If you’re into electronic dance music don’t think twice about buying it

Book title: Paused in Cosmic Reflection
Author: The Chemical Brothers/Robin Turner
ISBN-13: 9781399618762
Publisher: White Rabbit
Guideline Price: £30

This’ll make you feel old: The Beatles’ song Tomorrow Never Knows came out 30 years before the Chemical Brothers’ visionary Setting Sun; and we’re now close to 30 years past Setting Sun (yikes). A more positive way to frame this is how remarkable the Chemical Brothers’ longevity is, ever reinventing themselves.

Paused in Cosmic Reflection is their long-awaited biography, introduced and edited by long-time pal Robin Turner. If you’re into electronic dance music don’t think twice about buying it. The lavishly produced pages combine text with archival photos, ticket stubs, flyers, live shots, video stills, and miscellaneous magazine covers. Told as an oral history by the band and its associates, its voices include the likes of Beck, Beth Orton and Noel Gallagher.

We’re cast into the era of illegal parties and bootleg cassette tapes from Camden Market. Obsessed with hip hop and the NME, the then-Dust Brothers came up in Manchester in the afterglow of UK rave. Their first UK No 1, Setting Sun, ushered in the maximalist big-beat era, and their arrival in the US revived audiences bored with post-grunge navel-gazing. Later, they seamlessly slid into the stadium-EDM era.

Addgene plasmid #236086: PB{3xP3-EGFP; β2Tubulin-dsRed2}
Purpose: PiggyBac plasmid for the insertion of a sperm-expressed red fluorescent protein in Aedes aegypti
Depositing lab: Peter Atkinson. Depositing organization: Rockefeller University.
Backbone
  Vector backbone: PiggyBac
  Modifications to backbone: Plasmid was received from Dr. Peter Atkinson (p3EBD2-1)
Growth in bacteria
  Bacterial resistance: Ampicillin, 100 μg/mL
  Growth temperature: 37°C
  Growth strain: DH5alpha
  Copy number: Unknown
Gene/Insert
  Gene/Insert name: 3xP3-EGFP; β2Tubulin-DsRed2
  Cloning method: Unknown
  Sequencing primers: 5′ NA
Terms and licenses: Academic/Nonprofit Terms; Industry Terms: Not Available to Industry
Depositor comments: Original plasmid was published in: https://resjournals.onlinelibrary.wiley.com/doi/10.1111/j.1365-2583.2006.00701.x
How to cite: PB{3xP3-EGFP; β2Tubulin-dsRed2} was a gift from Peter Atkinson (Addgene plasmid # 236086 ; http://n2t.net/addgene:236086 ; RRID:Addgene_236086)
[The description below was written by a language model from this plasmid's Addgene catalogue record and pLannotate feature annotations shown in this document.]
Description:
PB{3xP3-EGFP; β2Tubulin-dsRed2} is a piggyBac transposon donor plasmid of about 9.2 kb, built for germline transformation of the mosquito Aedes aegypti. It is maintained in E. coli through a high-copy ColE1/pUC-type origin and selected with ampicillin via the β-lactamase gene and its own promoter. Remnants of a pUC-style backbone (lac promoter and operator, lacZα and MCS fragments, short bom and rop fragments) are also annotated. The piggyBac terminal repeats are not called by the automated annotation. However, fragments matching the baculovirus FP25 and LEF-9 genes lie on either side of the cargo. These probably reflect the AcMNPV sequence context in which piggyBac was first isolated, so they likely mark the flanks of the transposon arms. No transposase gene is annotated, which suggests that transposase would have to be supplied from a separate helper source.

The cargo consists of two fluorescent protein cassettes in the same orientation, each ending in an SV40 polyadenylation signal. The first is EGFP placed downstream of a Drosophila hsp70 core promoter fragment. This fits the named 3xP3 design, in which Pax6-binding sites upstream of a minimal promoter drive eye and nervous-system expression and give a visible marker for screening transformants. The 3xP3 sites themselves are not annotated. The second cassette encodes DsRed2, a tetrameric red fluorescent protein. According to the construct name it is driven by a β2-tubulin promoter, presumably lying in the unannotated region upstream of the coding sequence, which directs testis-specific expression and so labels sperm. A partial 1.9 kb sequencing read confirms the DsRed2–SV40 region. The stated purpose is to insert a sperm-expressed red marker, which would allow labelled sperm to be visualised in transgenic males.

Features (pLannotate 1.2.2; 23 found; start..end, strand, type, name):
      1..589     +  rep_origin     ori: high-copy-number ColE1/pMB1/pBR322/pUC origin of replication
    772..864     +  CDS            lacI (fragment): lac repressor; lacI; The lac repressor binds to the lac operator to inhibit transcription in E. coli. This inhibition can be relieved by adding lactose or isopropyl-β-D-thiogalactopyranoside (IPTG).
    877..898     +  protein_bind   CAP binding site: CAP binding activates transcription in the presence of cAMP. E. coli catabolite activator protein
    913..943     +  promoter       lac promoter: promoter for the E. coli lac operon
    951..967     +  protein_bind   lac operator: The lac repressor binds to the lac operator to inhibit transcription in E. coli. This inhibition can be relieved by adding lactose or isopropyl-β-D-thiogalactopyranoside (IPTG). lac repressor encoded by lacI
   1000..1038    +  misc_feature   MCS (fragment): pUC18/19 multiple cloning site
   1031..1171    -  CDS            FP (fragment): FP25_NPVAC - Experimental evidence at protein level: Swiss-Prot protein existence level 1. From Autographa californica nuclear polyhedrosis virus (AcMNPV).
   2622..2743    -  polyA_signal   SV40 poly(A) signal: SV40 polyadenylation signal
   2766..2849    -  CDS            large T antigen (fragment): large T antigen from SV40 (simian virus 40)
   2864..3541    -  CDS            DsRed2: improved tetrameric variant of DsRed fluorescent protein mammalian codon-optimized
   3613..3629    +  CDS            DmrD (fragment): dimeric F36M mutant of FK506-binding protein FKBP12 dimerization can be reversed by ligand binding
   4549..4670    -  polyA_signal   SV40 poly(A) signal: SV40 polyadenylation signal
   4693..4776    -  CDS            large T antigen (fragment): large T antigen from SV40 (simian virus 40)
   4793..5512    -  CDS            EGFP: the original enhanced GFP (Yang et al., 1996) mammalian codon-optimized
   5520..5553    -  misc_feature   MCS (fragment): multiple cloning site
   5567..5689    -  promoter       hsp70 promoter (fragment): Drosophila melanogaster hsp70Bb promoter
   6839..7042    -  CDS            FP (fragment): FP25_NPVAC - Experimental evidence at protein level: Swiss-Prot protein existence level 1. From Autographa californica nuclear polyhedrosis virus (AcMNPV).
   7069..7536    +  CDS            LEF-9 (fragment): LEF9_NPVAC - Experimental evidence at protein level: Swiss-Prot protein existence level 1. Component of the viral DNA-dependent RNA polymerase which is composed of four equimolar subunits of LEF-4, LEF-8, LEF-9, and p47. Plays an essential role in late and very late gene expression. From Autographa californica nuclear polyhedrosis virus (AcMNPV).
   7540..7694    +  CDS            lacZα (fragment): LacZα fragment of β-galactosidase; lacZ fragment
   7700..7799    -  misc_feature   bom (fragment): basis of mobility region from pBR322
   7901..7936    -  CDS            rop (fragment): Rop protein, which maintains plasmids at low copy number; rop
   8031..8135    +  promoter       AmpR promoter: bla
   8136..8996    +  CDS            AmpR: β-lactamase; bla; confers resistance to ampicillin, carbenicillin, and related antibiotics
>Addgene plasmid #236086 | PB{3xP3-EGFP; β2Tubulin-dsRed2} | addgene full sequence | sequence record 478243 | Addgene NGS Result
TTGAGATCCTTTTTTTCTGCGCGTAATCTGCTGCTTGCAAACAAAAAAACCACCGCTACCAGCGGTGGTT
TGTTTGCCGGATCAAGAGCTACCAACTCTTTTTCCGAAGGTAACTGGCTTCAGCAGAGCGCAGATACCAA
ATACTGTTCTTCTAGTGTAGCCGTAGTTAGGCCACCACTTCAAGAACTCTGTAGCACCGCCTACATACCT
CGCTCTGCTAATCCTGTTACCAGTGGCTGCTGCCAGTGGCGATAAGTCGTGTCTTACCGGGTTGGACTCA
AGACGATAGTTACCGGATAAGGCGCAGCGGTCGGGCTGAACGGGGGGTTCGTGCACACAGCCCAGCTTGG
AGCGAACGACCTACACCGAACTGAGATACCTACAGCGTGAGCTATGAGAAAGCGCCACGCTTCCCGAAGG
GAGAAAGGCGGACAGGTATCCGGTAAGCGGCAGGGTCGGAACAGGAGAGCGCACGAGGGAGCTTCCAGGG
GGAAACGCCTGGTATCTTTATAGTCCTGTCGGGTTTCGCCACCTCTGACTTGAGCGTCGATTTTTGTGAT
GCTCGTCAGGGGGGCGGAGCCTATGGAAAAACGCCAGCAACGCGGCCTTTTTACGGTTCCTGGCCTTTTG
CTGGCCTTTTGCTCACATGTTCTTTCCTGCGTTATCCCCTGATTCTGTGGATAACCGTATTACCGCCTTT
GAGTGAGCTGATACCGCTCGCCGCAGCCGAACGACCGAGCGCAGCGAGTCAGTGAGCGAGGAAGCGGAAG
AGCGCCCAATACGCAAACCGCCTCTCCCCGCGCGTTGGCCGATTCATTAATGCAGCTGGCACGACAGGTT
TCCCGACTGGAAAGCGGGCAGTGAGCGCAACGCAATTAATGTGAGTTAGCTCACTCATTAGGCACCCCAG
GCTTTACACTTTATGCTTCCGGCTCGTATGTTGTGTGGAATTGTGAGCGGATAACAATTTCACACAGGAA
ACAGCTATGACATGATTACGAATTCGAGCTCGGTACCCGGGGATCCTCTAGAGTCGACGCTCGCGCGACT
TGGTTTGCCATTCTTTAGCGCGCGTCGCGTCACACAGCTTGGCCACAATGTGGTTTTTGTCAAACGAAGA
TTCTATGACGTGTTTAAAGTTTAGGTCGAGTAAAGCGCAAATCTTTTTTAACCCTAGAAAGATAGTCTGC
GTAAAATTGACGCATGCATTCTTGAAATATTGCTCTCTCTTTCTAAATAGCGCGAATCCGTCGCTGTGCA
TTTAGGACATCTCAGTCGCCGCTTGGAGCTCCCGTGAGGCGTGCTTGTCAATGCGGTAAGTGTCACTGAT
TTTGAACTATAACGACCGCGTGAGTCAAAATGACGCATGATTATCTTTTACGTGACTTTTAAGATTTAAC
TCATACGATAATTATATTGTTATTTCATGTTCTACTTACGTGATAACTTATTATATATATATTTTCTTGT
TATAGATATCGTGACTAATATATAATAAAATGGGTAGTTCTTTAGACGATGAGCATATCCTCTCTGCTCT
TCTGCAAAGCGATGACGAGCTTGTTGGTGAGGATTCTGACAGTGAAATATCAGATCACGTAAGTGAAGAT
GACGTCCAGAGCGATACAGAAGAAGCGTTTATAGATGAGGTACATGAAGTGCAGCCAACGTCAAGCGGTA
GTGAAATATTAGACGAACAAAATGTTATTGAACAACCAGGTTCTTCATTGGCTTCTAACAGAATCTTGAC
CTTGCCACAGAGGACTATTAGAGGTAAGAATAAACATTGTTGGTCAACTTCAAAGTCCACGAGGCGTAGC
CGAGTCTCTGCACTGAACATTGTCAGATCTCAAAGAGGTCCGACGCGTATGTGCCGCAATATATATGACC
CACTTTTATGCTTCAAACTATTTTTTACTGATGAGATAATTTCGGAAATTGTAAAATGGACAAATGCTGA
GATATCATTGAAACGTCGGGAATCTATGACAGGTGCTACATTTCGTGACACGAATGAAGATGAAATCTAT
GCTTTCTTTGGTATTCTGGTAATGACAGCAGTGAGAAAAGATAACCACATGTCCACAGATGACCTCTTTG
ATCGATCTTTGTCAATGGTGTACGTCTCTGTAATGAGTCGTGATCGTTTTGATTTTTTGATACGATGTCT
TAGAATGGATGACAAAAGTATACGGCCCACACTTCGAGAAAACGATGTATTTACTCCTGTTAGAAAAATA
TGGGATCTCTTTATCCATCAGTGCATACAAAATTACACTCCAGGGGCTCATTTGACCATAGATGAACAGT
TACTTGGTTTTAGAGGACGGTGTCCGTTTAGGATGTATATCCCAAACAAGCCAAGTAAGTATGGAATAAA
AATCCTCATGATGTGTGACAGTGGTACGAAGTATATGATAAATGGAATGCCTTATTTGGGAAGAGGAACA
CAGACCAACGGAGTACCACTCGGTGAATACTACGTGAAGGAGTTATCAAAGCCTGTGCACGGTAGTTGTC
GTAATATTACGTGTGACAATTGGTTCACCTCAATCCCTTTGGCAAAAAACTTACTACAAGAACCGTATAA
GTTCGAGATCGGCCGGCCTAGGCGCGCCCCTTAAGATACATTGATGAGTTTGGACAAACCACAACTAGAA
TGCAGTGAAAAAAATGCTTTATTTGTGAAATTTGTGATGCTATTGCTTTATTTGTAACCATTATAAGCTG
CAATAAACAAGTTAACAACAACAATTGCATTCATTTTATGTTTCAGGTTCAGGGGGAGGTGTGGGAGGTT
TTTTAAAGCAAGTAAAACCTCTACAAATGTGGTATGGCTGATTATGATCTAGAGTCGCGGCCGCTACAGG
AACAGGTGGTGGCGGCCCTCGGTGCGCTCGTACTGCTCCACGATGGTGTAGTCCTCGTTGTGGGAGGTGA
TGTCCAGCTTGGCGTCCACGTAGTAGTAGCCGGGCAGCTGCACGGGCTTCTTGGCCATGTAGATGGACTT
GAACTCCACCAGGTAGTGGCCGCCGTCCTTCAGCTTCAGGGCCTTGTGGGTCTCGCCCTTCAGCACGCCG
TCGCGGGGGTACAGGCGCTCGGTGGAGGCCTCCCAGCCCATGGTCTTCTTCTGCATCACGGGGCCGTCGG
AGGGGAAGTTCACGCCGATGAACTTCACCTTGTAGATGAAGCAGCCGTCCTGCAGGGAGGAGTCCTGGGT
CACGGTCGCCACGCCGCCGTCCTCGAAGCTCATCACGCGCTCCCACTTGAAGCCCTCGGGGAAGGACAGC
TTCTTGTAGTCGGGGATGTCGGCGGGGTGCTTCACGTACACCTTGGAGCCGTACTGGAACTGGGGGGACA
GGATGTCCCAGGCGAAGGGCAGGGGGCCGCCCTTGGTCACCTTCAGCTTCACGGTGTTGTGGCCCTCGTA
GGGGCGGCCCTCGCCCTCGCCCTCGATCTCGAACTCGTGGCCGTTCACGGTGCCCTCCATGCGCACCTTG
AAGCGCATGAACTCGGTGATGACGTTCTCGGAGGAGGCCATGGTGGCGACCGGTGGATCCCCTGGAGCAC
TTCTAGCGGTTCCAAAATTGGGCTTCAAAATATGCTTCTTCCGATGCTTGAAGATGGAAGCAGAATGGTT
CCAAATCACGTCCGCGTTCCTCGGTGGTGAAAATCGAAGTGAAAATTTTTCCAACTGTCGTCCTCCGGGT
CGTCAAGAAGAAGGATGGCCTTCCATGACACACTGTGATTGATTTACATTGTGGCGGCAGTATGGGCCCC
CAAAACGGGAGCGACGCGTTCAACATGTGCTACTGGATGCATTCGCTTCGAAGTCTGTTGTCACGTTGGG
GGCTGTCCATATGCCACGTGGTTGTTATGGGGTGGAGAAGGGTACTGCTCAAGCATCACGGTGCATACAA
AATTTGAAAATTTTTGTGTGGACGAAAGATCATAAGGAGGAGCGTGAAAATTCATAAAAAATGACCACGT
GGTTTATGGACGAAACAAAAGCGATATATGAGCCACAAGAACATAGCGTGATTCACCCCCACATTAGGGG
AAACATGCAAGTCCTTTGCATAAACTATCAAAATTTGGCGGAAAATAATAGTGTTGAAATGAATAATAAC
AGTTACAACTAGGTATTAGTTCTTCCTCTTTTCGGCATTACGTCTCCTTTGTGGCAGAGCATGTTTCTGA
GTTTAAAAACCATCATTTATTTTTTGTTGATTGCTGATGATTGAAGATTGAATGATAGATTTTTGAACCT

The Chemical Brothers were always visually daring. Dom & Nic, Michel Gondry and other directors tell us the background to videos such as Let Forever Be. Live VFX team Vegetable Vision (Adam Smith and Noah Clarke) came on-board early, and Smith later teamed up with Marcus Lyall to raise the visual standard further. These days the Chemical Brothers have wondrous live spectacles (the internet says their performance fee is about $300,000-$499,000).


Occasionally (as often with official biographies), the tone becomes too effusive. Narrative conflict in the middle third would have been welcome. Ed Simons alludes to a mental health crisis, and rumour has it he left the band for a while, but all that’s left unexplored. Private lives are kept out of the narrative, which is as streamlined as their productions.

Advance snippets of new album For That Beautiful Feeling are brilliantly melodic. For my part, I still love (old nerd alert!) the B-side to The Private Psychedelic Reel, a deranged live techno remix of Setting Sun. But everyone will have their own preferred version of the Chems. That’s their beauty – and another way they’re like the Beatles.